Consumers are unlikely to benefit from a new ‘basket of goods’ law in time for Christmas as the island’s consumer protection service must proceed with a new round of consultations with all stakeholders in an effort to define the methodology involved for its implementation.

Speaking to the Cyprus News Agency (CNA) on Friday, the director of the consumer protection service, Constantinos Karagiorgis did not give a timetable for the implementation of the measure, stressing that further time is needed for processing, in order for it to be effectively implemented.

“The conclusion that comes out,” he added, “is that in the near future we will have to enter a new round of consultation, of a more detailed form, in order to arrive at the methodology for the implementation of the measure, but also to discuss the mechanisms of its supervision, so that when it is submitted to Parliament we will have a comprehensive, recorded bill, which will refer to all the details that will govern a possible decree that will be issued in the future and which will be defined by law.”

It is doubtful whether the bill will be passed in time for Christmas, since it is supposed to be presented in parliament on December 8.

The ‘household basket,’ which was introduced similarly in Greece, will include a weekly guide on the cheapest essential goods available at supermarket, including milk, rice, pasta, bread, the head of the Cyprus Retail Association Marios Antoniou told the Cyprus Mail.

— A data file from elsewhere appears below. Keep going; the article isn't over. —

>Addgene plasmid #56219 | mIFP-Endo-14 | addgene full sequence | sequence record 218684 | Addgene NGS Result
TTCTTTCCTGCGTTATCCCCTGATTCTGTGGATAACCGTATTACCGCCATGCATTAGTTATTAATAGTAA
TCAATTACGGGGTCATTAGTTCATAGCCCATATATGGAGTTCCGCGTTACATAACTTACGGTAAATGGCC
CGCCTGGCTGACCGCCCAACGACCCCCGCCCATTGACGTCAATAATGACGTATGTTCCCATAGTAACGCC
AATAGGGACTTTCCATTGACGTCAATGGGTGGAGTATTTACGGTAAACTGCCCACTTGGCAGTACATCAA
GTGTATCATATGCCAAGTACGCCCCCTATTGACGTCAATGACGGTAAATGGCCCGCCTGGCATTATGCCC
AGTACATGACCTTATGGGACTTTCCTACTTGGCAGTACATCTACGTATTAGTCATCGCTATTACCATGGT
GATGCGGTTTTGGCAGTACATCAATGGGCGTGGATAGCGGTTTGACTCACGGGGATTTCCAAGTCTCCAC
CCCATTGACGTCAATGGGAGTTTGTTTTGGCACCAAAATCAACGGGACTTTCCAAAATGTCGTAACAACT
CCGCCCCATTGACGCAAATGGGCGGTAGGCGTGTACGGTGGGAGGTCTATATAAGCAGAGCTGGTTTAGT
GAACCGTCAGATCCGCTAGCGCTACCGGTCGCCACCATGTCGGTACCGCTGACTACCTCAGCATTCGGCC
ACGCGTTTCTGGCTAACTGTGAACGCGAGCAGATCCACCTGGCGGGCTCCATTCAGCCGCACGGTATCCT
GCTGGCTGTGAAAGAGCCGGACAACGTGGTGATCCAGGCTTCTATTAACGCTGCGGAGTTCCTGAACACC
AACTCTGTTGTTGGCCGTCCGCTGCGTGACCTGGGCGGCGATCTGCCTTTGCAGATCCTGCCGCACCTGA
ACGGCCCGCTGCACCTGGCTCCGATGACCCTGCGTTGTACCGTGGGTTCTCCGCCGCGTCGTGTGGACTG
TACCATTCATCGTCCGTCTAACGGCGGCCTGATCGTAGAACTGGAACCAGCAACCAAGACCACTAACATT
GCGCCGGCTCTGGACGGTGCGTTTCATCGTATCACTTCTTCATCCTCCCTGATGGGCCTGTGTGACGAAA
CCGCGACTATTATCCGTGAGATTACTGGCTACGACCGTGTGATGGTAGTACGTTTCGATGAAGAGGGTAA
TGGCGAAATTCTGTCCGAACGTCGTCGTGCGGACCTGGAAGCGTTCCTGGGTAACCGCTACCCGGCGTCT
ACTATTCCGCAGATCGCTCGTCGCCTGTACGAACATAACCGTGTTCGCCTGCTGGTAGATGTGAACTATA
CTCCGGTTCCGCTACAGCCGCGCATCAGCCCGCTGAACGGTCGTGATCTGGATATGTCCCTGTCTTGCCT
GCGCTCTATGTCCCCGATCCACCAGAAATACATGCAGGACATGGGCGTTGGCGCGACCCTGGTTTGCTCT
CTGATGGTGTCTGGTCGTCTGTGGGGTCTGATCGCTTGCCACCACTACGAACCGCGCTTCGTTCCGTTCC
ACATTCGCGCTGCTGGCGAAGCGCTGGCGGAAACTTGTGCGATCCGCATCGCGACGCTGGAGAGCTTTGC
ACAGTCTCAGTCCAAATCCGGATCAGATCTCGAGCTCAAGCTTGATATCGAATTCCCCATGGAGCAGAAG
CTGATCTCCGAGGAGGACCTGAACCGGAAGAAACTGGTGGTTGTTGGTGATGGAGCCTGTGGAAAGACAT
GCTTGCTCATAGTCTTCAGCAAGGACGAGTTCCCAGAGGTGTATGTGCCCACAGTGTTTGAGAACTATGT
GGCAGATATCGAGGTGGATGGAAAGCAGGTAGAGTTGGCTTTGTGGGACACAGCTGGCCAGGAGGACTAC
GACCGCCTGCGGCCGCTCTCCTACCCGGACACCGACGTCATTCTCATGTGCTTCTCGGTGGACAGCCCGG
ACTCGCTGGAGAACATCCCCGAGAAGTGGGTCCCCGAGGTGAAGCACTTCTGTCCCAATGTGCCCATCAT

Regarding on how the law would work, Antoniou said that every Wednesday the cheapest brand of products from each item category would be announced to consumers, who would be able to include the items on their shopping list.

As an example, one week one brand of milk would be given a standardised price across all supermarkets, and the next week another brand would given the standardised price.

There had also been a proposal to adjust prices based on increased energy prices supermarkets pay, but it was rejected.

“There was a creative productive discussion and mainly from the side of the retail trade associations, the wholesale supermarkets all the problems they face due to the increased cost of raw materials and fuels, which affect the operation of both supermarkets and those involved in the supply chain”, said Karagiorgis, adding that “we proposed a measure, which we thought at this stage, in light of the current situation, would be beneficial and make it easier for consumers, alongside other measures that we are working on.”

Karagiorgis also noted that everyone expressed their willingness to contribute to the implementation of the measure, when and if it is decided, but defining a correct methodology so that no problems arise, adding that the consumer associations were just as supportive as the unions that supported this policy.

He stated that the consumer protection service never referred to a timetable for the implementation of the measure, but explained that the methodology should be finalised, to cover which products will be included in the basket, how they will be included, how the supervision will be carried out, how the prices will be posted and how the labelling will be carried out in the supermarkets.

“It’s not enough to put them on a piece of paper, you have to implement them, so you need a proper methodology that everyone is aligned and those involved in the process can effectively help consumers in a meaningful way,” he said.

Once the discussions of the proposal are done, it will go back to cabinet for a final approval before heading to parliament.